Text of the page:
Photo by Stephanie Erickson |CIGAR|

A member, or members, of the University of Rhode Island community defaced several buildings and shared spaces on campus with political graffiti.

At this time the University officials and Campus Police have been unable to identify those responsible for this string of vandalism.

The University’s handbook of student conduct prohibits any and all forms of vandalism,  “destruction of, damage to, or inappropriate use of property belonging to others.”

Similarly, Rhode Island State Law §11-44-1 mandates that all convicted of the misdemeanor offense of vandalism should pay a fine of no more than $1,000 and serve a maximum of one year in prison.

When the University find the culprits it is almost guaranteed that they will face disciplinary action. Due to the impact of the graffiti, the University could explore legal action and further hold the culprits accountable.

The vandals targeted Memorial Union and spray-painted the slogan “end prison slavery now.” According to Carl Stiles, director of the Memorial Union, described the graffiti as an unnecessary expense for students.

“[The damage affected] a portion of the facility that is maintained through student fees,” said Stiles. “Student fee money will be used to clean the site, repair and repaint as necessary.” Ultimately, Stiles says the vandalism distracts the Memorial Union and the University from providing students with the tools and support to participate in student activism and make the world “a more engaged, just, and equitable place to live, learn, and socialize.”

Ryan Schult, a student living on campus, said he sees the graffiti every morning on his way to class.

“It brings [the issue of intimate exploitation] to my attention,” Schult said. However, he concludes that there are more positive ways of raising awareness.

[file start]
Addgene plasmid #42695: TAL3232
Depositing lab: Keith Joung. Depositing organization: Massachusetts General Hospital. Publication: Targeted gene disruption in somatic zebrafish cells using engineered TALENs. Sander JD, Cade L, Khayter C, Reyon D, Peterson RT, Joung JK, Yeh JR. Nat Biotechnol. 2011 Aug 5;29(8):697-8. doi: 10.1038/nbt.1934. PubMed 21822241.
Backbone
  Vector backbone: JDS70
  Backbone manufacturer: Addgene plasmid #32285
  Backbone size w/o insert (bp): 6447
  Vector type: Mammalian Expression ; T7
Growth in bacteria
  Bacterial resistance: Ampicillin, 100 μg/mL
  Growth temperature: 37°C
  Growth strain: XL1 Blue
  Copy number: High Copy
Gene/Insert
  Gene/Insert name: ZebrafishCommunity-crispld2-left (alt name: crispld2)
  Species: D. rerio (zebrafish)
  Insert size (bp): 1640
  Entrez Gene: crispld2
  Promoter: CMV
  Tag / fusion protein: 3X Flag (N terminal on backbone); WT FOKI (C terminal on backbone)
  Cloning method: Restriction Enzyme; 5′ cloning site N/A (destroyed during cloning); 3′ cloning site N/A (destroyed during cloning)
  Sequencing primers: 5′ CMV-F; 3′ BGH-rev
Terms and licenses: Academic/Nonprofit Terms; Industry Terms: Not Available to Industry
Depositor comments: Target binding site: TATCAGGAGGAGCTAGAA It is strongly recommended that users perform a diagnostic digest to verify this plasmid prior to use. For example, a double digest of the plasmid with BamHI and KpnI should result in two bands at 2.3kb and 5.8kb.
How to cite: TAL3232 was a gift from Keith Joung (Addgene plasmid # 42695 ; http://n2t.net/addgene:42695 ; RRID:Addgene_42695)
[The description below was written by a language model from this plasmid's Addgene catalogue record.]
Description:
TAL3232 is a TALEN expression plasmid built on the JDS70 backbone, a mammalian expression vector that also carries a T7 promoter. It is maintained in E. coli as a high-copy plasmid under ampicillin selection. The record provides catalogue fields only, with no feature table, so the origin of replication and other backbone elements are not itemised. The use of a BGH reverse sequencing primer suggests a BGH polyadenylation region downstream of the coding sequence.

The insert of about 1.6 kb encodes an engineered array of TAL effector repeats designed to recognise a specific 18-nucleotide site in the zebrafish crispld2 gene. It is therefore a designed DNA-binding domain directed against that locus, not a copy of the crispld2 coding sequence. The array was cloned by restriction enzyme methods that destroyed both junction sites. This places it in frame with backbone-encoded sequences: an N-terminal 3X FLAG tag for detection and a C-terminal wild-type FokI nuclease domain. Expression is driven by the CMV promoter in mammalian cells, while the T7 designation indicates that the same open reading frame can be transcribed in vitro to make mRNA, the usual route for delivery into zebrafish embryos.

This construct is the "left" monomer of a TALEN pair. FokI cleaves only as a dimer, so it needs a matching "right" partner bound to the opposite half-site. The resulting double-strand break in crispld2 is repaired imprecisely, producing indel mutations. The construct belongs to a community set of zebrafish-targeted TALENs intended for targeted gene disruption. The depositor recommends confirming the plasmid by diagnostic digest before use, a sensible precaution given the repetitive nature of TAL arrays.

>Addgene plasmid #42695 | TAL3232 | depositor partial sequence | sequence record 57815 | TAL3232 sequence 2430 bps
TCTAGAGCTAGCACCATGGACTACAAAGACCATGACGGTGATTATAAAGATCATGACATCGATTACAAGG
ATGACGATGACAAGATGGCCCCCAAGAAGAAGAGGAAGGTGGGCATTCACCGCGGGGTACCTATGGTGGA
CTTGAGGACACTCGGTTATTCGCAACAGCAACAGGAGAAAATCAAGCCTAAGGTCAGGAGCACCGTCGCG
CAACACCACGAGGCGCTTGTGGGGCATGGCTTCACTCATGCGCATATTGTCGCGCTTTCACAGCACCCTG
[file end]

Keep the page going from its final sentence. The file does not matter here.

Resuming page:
“If you want to do something about it, don’t voice it in an immature and illegal manner,” said Madelyn Tobin, a first-year student. Tobin, who like Schult, sees raising awareness for this and other important national issues as something positive.

Tobin believes that this form of anonymous activism as something that ultimately undermines the positive activism done by others.

Amy Olson, the executive director of the URI chapter of Hillel, a Jewish student center, said that Hillel was one of several campus locations vandalized by graffiti overnight on Feb. 5, with the words “free Palestine” spray-painted onto the Hillel Center.  

Olson said she and her organization was pleased by the response of the University and Campus Police to the vandalism.

University facility staff subsequently removed the graffiti and documented by campus officials. Olson and the Hillel Center felt the “this incident did not warrant further publicity” as it had been dealt with by the University in a prompt and supportive manner.  

It is clear that the individual or the group responsible for this string of vandalism targeted many community centers on campus. Not only did the culprits deface the community, they also tried to address complex political issues anonymously with spray-paint rather than getting involved in a meaningful way to help solve these issues.